Selective attention is the ability to direct our attention and focus on something without allowing other stimuli to interrupt our task. First, we analyze the numerous and complex information that our senses receive and then we process and respond only to those things that are really important to us. This allows us to leave certain things aside to effectively treat others.
The things that we do not pay attention to may seem to be lost, but they aren’t. The relevant message passes through the filter and the rest is attenuated so as not to overload us. However, the irrelevant messages also receive some kind of analysis, that is why if we detect something outstanding, for example if we hear our name, our attention is diverted to that channel.
In the world of Escape Rooms, we can find many examples of how this selective attention manifests when we play.
What happens when we are desperately looking for something that we know we need to move forward and suddenly we find another thing that draws our attention, such as a detail that the Game Master mentioned when explaining the mission? We still know that we urgently need that, but we turn to that detail instead.
And when we enter a dark room and at the other end there is another room with light? What do we do? Well, in the majority of cases, we completely ignore the dark room and go straight to the light. Why? Because our cognitive capacity has a mechanism that prioritizes that luminous stimulus, although at that moment it is focused on following the steps of the game in a certain logical order.
Have you ever wondered why when really we want something, for example, open the first padlock we found when entering the room, we forget everything else? We must open it so we might start trying random combinations out of everything in the room and being unsuccessful. And, suddenly, we find a clue that tells us that we have to do a mathematical operation between two numbers to open that happy lock. Well, when finding any of the two numbers, we go directly to put it in the lock that we have as a preference, even without having yet found the other number that we know we need. The answer is how our brain acts in these situations and makes you just look at the stimuli according to your scheme, and avoid including the information that at that time you take as unnecessary, as would be a second number to get the result.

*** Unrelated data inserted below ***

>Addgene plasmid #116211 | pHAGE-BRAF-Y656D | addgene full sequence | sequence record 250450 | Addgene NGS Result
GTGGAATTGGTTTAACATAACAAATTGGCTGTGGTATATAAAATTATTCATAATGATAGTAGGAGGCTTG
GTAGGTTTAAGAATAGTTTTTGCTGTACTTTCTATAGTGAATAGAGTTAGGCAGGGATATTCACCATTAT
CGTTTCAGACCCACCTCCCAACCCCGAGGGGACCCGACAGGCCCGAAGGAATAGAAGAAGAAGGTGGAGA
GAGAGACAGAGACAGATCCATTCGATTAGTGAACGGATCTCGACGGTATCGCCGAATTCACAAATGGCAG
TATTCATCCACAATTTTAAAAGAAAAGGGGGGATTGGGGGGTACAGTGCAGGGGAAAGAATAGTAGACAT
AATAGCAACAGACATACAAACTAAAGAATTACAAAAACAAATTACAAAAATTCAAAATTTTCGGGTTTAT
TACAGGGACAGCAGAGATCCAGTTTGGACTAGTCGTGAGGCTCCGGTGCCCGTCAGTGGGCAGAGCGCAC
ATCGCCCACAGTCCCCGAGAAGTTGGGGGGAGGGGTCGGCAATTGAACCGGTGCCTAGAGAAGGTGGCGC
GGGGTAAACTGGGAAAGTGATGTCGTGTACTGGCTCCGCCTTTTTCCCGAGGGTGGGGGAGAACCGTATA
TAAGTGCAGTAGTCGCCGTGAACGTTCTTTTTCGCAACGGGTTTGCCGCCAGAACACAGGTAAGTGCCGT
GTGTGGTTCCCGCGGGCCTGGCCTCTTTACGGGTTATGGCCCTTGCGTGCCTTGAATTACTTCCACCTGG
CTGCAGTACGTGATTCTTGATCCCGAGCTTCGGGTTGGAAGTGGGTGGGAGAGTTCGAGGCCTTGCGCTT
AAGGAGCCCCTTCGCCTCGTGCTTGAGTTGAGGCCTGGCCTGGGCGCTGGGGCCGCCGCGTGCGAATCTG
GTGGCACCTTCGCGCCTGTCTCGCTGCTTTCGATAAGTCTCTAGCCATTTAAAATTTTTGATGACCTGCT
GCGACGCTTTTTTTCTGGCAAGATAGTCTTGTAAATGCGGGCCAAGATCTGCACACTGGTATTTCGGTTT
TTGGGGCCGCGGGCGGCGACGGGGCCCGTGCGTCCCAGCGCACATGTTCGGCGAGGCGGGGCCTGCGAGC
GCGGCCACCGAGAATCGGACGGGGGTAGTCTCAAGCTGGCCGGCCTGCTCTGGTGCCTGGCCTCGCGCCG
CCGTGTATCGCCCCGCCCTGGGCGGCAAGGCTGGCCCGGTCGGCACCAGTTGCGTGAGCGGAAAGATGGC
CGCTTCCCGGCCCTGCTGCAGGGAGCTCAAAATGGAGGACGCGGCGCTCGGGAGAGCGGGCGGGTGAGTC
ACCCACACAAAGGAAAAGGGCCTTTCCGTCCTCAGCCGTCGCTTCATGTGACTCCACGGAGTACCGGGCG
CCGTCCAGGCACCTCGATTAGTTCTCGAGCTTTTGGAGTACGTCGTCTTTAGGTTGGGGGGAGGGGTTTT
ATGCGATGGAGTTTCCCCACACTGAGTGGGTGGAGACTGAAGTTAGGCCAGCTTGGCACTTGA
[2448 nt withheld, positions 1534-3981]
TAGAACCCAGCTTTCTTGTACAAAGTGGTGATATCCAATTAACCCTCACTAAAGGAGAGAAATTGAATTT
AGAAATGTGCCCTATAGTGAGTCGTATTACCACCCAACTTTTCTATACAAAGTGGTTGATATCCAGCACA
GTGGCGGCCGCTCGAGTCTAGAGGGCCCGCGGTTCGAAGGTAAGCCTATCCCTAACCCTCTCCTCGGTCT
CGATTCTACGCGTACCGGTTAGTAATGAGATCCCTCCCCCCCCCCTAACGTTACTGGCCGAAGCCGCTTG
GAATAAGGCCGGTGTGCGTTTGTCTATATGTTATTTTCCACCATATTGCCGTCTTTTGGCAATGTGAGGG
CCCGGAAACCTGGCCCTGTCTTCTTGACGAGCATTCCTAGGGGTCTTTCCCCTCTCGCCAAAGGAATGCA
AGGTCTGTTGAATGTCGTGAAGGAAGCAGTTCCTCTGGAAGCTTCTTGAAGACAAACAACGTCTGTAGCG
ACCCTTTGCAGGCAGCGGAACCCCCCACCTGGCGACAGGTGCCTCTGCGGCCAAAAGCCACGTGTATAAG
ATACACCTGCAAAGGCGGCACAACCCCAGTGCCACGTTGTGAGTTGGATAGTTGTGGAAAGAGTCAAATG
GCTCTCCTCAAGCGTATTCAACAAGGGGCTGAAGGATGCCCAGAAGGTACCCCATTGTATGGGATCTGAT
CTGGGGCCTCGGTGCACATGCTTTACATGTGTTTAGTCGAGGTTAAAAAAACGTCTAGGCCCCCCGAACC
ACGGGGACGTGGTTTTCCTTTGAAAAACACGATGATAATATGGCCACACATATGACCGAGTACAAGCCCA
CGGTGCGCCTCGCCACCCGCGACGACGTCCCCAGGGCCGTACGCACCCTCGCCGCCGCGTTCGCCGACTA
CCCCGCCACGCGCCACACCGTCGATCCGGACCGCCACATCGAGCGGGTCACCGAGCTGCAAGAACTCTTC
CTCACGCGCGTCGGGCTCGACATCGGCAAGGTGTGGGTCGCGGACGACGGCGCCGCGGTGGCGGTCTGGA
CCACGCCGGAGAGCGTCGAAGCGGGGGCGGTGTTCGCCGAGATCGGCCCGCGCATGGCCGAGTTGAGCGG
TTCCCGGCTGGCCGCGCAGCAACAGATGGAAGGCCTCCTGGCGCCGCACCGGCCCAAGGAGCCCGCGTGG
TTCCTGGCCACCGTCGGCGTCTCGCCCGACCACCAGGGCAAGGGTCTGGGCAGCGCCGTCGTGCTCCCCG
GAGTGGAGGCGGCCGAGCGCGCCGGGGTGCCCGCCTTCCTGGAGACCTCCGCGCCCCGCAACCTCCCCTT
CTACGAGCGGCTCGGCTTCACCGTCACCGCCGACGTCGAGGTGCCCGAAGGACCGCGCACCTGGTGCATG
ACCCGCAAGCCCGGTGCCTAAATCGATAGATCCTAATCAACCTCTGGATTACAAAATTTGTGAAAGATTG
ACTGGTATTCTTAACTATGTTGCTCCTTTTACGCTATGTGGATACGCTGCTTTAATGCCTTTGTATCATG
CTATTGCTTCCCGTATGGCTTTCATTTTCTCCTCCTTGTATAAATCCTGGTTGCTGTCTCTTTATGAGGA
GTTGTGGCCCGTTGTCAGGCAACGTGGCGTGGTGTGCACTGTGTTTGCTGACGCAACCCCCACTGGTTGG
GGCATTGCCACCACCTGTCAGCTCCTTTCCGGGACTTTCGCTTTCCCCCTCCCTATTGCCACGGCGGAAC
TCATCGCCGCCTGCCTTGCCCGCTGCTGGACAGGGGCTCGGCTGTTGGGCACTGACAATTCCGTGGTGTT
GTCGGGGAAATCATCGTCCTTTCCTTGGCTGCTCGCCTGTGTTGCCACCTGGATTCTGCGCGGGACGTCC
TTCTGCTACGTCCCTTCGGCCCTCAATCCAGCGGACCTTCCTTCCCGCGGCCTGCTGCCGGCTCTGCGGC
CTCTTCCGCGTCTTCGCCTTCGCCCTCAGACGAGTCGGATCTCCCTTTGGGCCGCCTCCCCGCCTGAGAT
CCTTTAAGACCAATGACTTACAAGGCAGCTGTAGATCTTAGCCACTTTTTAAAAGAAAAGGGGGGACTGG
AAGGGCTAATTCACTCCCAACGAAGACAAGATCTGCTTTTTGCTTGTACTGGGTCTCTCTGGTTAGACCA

Or when we start looking at some important object, for example, a table, and a teammate says our name? We automatically go to answer the call for help and leave the table for later, even if we were close to finding a fundamental clue. Thankfully, when we focus again, we know that we have to keep gathering information on that table.
In our day to day, selective attention is very important, since it helps us to improve our cognitive performance and to minimize fatigue. It is also to improve our experiences, when we filter positive information and discard other that could negatively affect us.
As children, we learn to focus on some stimuli ignoring others of less importance. For example, we may be able to easily remember a conversation that we have maintained, but we are not able to remember other aspects, say, secondary: the place, the clothes of our interlocutor, if it was cold or hot …
Imagine what it would be like to drive or walk down the street if we could not ignore the irrelevant stimuli and focus our attention on what is important!
As a conclusion, we can synthesize all the above in a tip to improve our performance in the tough challenges that we find along the routes of escapism. When entering a new room, first of all, it is a priority to do a general reconnaissance of the room and once when we have done it, then focus on investigating all the details rigorously and thoroughly.